Maze Runner Movie Review

Malak Ghazal

The Maze Runner released Friday September 19 and had a brilliant box office result of $32,512,804, and which was well deserved.

For all of those people who think that this movie is a knock-off of The Hunger Games, let me assure you, that’s far from the truth. Frankly, The Maze Runner touches on more dystopian and apocalyptic themes than the Hunger Games could ever suffice.

The movie opens up with a young man named Thomas, played by Dylan O’Brien, arriving in a strange place surrounded by kids. This is called “The Glade,” an outdoor landscape surrounded by a stone maze to keep them inside. Every morning, Runners try to find a way out of the maze, which fills with robot-monster-spiders at night. Every month, a new boy is delivered in the lift.

The runners feel as though the maze is unsolvable, until Thomas starts figuring out clues on the way out.

At first, the kids in the glade seem like a giant cult where the only source of entertainment is watching kids wrestle each other and build Lord of the Flies houses for protection. Then the movie picks up pace as people start disappearing, getting stuck in the maze, and turn on each other.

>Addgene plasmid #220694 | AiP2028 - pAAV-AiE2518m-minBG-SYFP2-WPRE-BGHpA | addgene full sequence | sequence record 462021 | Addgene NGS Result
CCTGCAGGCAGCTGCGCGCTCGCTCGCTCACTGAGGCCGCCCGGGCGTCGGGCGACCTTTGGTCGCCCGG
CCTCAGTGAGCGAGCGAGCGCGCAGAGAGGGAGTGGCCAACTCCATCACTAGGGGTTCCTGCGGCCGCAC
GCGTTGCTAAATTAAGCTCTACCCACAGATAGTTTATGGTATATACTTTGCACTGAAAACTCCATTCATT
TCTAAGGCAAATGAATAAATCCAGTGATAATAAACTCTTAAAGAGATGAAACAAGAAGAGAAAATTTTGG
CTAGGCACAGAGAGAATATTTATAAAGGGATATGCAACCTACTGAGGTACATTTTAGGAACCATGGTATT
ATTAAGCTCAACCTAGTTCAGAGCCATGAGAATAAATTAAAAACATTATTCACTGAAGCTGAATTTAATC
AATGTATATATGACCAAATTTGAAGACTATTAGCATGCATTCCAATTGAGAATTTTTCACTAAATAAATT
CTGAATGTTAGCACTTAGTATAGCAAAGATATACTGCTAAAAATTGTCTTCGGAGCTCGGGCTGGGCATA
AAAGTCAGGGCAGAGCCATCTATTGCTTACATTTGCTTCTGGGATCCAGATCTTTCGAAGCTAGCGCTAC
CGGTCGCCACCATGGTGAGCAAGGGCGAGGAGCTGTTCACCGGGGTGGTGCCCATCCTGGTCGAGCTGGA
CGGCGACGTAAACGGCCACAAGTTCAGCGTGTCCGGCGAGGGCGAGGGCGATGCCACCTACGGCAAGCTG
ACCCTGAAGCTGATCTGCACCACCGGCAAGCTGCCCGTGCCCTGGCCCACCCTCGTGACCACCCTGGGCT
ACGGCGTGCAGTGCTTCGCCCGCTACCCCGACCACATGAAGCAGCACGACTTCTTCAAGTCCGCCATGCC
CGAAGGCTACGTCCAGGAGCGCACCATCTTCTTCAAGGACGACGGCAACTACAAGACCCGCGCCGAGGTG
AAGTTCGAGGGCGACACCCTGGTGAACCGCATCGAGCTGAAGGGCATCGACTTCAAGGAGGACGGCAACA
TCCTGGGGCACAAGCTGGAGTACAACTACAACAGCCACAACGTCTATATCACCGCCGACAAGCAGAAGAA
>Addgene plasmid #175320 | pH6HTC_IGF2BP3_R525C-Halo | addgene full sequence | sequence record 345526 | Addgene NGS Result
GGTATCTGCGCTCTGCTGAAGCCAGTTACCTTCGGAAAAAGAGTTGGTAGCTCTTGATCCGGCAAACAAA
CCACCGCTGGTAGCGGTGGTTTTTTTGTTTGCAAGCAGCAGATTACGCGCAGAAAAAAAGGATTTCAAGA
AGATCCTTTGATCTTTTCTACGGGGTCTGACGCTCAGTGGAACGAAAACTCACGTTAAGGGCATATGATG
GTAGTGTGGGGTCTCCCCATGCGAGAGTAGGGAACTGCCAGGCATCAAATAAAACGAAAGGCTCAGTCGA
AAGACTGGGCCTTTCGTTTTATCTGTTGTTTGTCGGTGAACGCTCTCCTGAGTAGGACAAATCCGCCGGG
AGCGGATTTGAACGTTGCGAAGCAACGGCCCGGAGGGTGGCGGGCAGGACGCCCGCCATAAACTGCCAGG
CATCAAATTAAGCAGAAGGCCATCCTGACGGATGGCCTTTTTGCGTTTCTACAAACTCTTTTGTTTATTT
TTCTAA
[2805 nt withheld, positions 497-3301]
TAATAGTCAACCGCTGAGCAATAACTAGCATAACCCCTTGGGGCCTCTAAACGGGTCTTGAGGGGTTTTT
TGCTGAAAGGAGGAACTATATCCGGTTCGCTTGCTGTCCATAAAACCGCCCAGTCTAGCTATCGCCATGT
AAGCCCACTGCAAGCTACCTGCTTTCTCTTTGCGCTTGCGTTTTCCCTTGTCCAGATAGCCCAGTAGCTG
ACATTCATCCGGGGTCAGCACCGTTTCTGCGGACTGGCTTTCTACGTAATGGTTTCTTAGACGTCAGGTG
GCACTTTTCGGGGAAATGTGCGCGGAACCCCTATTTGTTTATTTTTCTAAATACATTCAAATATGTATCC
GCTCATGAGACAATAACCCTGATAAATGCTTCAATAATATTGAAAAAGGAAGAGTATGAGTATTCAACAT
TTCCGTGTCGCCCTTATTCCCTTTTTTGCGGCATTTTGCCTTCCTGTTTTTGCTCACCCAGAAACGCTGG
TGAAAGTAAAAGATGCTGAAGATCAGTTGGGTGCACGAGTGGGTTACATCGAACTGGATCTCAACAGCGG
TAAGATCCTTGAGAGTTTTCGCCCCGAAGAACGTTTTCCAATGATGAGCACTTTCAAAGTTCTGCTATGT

Then a girl shows up, Teresa, (what’s a young adult movie without some love interest?) and starts helping the “Gladers” discover the mysteries of the maze and advance their endless search for the way out.

Although this is an adaptation of a young adult novel, it doesn’t have the girlyness of many other titles in the genre. It’s not a “dystopian romance” like The Hunger Games or Divergent. It’s not the “worn-out-coming-of-age-tale” like The Perks of Being a Wallflower, and it’s most definitely not the creepy vampire romance like Twilight. It’s purely apocalypse dystopia.

This movie is fresh and raw, with heart pounding and intense moments that will have you clutching your popcorn bucket, and dying to know what happens next. Thankfully, it isn’t centered around getting Thomas and Teresa together, typical for a YA movie. But, it does something that hasn’t been seen in movies since Wall-E back in 2008. It makes you think about the fate of humanity, our planet, and our ethics. These kids were put in the maze for scientific discovery on saving the planet from an apocalyptic disease, like rats in a lab, touching on what’s ethical in scientific research and what’s not.

As a fan of the books myself, the ending is EXACTLY like it is in the book, leaving viewers with plenty of questions and craving a sequel (trust me, the second book IS better than the first), The Maze Runner is not to be missed.